By BiotechDaily International staff writers
Posted on 30 May 2017
Image: The structure of the human SIRT6 protein (Photo courtesy of the Protein Data Bank).
Low levels of the protein SIRT6 (Sirtuin-6) have been linked to aging-like changes in cells including the hyperphosphorylation of Tau, a critical marker in several neurodegenerative diseases such as Alzheimer's.

SIRT6 is a chromatin-associated protein that is required for normal base excision repair of DNA damage in mammalian cells. Deficiency of SIRT6 in mice leads to abnormalities that overlap with aging-associated degenerative processes. SIRT6 also promotes the repair of DNA double-strand breaks by the process of non-homologous end joining.

Investigators at Ben-Gurion University of the Negev worked with a line of mice that had been genetically engineered to lack the gene for SIRT6 specifically in brain tissue. They reported in the March 28, 2017, issue of the journal Cell Reports that while knockout mice completely lacking SIRT6 exhibited an accelerated aging phenotype and died prematurely, brain-specific SIRT6-deficient mice survived but presented behavioral defects with major learning impairments by four months of age. The brains of these mice showed increased signs of DNA damage, cell death, and hyperphosphorylated Tau.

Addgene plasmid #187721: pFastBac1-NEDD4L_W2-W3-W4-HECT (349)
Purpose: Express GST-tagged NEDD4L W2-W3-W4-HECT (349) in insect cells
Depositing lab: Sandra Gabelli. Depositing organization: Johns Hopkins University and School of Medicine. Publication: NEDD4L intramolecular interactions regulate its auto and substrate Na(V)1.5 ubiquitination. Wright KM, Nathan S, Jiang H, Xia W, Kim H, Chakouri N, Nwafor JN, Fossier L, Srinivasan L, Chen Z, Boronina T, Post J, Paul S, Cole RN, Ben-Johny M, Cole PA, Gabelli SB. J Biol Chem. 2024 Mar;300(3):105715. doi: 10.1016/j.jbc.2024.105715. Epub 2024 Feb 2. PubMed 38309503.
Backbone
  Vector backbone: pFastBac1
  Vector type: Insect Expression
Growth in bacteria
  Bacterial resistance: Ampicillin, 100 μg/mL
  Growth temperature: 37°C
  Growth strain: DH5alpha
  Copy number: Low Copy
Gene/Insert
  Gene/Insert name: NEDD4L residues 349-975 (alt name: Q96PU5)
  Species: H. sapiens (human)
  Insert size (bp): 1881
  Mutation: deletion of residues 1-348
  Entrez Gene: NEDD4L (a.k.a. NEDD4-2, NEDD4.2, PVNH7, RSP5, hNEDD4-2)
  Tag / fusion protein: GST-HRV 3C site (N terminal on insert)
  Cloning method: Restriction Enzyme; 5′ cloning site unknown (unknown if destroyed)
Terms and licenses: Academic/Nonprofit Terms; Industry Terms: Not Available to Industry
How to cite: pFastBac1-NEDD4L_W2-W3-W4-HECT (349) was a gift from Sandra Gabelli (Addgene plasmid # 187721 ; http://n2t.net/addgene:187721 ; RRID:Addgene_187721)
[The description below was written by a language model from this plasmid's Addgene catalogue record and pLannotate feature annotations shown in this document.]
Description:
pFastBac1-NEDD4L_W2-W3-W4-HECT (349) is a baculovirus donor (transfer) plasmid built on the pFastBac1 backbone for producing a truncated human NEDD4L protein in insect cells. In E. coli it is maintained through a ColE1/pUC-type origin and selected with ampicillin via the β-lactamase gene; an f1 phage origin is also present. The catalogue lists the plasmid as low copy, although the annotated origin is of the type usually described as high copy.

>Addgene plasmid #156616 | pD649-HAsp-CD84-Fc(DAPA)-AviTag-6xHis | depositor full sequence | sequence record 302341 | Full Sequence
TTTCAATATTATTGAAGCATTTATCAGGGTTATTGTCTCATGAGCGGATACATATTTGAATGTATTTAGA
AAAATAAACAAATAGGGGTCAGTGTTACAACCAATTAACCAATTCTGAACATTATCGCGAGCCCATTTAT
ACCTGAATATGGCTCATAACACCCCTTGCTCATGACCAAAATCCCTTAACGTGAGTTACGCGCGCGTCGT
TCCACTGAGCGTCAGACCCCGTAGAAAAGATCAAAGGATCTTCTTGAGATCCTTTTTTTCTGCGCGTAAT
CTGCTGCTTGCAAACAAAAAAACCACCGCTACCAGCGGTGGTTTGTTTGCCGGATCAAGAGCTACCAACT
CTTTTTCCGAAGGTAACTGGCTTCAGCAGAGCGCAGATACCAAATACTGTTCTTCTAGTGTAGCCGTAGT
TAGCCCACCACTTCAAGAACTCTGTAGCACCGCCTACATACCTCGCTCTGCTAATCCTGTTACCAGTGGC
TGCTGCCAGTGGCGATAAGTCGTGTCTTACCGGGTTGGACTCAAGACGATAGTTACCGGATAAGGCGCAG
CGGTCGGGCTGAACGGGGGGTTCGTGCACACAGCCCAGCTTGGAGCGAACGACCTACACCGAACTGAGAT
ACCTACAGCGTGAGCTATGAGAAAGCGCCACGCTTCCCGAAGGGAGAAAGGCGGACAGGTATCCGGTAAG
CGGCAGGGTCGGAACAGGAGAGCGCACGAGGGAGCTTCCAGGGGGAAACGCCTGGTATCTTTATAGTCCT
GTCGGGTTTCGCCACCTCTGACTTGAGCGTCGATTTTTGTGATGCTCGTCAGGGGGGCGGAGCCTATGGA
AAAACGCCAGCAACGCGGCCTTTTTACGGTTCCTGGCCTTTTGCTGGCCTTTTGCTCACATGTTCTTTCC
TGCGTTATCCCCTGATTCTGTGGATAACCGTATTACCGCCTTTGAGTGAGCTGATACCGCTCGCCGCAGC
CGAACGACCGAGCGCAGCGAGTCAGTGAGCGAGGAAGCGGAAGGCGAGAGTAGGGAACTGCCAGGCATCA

At the molecular level SIRT6 was found to regulate Tau protein stability and phosphorylation through increased activation of the kinase enzyme glycogen synthase kinase 3 alpha/beta (GSK3alpha/beta).

The investigators also found that SIRT6 was almost completely absent in Alzheimer's disease patients, a finding that suggested to them that SIRT6 was critical for maintaining genomic stability in the brain and that its loss led to toxic Tau stability and phosphorylation.

Senior author Dr. Deborah Toiber, a molecular biologist at Ben-Gurion University of the Negev, said, "If a decrease in SIRT6 and lack of DNA repair is the beginning of the chain that ends in neurodegenerative diseases in seniors, then we should be focusing our research on how to maintain production of SIRT6 and avoid the DNA damage that leads to these diseases."